Earlier this year, President Obama asked the citizens of the United States to help him decide which of four improvement project finalists should get the opportunity to present their project and its impact on the US federal budget directly to him. Have a read of what they are here and you may be surprised that none of them are particularly groundbreaking.

Some of you may think this an unusual step, others of you will already be thinking “what a great idea!”. So to help both schools of thought, let’s unpick this a little bit more and see what leadership lessons we can uncover from similar approaches in our own organisations.

Firstly, the concept in its entirety: Can you imagine a situation in which your whole organisation (and even your customers and suppliers if you’re ready for the next step) have the opportunity to suggest improvements to your products, services and processes? Taking a Kaizen approach towards change in everything that you do, including everyone, everyday with the goal of doing all things better today than the way that you did them yesterday. Building improvement into the culture of your organisation in such a way that it becomes a way of life rather than a flavour of the month, fully supported by leaders, managers and employees at all levels of your business.

Secondly, the benefits: Can you begin to count up the benefits to your customers, your supply chain, to your employees, to your bottom line when everyone is focussed on making things better in especially “the small things” (as well as some of the “big things”). I wrote a tip last year call “A Pound a Day” in which I outlined the benefits to organisations large and small when everyone saves literally one Pound, one Euro, one Dollar a day. The potential impact to your bottom line is massive! And it doesn’t always have to be about money, similar benefits accrue when you are looking at saving time (increasing your opportunity to do more with the same resource) or at adding revenue.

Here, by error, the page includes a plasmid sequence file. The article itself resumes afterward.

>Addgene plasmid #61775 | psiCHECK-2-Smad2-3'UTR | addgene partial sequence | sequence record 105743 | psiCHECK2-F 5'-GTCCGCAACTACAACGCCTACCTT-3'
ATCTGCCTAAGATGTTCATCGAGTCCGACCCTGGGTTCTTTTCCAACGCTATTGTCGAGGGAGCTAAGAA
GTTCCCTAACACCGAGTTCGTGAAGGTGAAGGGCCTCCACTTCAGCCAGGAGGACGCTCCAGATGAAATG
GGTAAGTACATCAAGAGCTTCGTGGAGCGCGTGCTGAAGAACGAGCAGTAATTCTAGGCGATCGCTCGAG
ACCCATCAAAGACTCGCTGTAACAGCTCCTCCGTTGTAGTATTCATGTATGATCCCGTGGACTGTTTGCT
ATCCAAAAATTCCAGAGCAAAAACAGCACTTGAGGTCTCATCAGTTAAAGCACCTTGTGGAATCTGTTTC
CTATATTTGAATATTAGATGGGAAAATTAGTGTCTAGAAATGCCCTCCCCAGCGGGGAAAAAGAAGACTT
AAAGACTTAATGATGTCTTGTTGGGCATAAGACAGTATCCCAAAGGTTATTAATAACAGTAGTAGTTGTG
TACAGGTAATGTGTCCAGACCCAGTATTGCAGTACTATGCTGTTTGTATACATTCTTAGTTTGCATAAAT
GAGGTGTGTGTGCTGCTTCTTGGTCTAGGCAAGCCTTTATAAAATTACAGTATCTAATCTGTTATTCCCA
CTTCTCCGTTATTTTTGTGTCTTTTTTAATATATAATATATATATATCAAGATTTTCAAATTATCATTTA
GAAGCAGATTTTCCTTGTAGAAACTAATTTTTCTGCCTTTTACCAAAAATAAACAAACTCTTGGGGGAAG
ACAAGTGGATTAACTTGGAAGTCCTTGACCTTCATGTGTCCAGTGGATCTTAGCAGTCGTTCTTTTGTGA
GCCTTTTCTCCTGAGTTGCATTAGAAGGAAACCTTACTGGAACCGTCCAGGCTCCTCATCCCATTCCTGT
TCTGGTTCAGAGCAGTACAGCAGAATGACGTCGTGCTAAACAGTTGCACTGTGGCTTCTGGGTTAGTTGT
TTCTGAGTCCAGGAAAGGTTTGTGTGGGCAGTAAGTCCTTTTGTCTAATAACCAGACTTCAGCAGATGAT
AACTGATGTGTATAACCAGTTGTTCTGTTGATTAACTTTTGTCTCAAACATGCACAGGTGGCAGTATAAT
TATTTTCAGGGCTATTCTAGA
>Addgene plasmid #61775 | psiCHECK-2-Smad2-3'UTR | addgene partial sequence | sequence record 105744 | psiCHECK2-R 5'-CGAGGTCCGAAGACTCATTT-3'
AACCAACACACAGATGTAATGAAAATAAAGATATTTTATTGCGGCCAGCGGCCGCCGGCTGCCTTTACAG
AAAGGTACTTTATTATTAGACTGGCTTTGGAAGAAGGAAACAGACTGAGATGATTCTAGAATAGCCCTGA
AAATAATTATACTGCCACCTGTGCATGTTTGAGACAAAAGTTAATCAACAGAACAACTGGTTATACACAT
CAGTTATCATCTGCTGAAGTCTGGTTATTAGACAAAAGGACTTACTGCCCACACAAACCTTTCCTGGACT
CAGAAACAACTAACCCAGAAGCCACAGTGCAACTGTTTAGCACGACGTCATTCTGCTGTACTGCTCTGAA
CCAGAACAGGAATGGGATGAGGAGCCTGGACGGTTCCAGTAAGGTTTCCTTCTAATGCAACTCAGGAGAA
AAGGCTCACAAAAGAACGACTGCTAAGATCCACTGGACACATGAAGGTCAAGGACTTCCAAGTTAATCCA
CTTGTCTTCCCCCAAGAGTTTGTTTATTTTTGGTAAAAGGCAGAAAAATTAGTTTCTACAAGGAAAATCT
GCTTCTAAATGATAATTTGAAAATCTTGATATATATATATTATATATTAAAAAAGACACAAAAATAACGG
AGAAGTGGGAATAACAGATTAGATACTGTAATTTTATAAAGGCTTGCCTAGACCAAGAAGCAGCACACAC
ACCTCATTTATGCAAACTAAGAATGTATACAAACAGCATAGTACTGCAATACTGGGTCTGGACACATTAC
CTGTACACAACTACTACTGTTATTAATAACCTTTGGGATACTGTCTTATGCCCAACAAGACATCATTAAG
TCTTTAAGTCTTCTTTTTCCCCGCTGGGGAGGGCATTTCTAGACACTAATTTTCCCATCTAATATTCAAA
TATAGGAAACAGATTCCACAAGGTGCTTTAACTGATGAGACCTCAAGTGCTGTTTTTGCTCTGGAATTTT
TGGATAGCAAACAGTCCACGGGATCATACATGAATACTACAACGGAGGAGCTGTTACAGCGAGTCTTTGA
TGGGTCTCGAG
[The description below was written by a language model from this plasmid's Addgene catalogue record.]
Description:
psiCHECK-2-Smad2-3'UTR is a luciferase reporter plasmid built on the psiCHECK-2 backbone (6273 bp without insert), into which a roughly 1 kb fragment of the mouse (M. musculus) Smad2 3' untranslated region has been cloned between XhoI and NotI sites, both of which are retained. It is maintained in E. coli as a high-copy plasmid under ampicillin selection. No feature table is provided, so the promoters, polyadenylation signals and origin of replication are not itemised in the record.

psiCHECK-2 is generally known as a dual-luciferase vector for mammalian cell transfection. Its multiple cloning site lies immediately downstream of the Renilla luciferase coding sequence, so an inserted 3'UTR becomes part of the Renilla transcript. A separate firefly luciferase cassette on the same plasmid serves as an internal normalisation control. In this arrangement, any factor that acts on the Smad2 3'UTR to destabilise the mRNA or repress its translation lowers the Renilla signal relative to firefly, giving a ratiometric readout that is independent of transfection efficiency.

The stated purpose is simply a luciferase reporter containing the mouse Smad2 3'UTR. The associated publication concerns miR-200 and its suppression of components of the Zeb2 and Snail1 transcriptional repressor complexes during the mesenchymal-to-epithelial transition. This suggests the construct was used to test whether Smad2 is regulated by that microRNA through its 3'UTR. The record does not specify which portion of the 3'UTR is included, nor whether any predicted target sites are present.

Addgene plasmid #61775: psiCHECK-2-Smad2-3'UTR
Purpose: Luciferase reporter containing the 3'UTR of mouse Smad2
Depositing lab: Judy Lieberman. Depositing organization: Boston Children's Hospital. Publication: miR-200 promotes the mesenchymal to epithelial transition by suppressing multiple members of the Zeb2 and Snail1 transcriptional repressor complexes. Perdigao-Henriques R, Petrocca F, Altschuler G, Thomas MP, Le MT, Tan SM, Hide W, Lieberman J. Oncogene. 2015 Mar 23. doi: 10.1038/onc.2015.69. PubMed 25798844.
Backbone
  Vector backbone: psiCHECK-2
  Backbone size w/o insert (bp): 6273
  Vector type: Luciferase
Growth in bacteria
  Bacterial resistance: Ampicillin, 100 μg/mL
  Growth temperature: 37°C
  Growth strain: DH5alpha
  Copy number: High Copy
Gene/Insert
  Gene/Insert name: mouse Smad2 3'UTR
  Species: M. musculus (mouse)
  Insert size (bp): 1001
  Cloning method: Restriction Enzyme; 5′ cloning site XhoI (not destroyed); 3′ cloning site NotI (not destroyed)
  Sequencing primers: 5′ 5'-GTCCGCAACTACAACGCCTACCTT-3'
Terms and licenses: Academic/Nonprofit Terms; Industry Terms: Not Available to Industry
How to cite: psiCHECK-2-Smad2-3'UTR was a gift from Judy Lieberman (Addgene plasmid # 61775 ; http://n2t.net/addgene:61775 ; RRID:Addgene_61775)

Thirdly, recognition: So often we fail to celebrate even the smallest of wins more frequently saving praise and reward for those who have had massive impact or who have completed high profile projects. And that’s not always the best way is it? Do you ignore your toddler until they can walk the whole length of the living room unaided? Would you deride a partner or friend who’s trying to get fit until they can run a marathon?

So why do most leaders ration recognition for those bigger projects? Maybe now is the time to break that paradigm and to consider the big effect it has on employee morale and engagement.

Finally, reward: It doesn’t have to be monetary. It doesn’t have to be all razzamatazz. It doesn’t have to be over the top. Some teams and individuals will be happy with just a simple “thank you”. Some will find reward enough in presenting their ideas and progress and having you listen and ask them some great questions. Move away from the “money = motivation” school of thinking, we know it doesn’t work most of the time so lean towards simpler ways that are more heartfelt, meaningful and full of respect.

So what’s your call to action this week?

1.    If you’re not focussed on improvement, get focussed. And if you’re not sure how to then call me now.

2.    Re-read my earlier tip “A Pound a Day” and make an estimate of the potential benefits of improvement within your own work, that of your team, your site, your whole organisation.

3.    Stop recognising only the big impact, high profile projects and improvements from today. Or pat yourself on the back if you’re already celebrating the small wins.

4.    Evaluate the impact of your rewards strategy to date. Has it truly supported a culture of change? Are you still having to push and pull projects through to completion? Have you changed strategy again because you still haven’t got the results you were looking for? Stop what isn’t working and make a list of the alternative ways that you can both recognise and reward you employees and teams.

5.    Share your thoughts with me directly by email or by commenting on this tip online.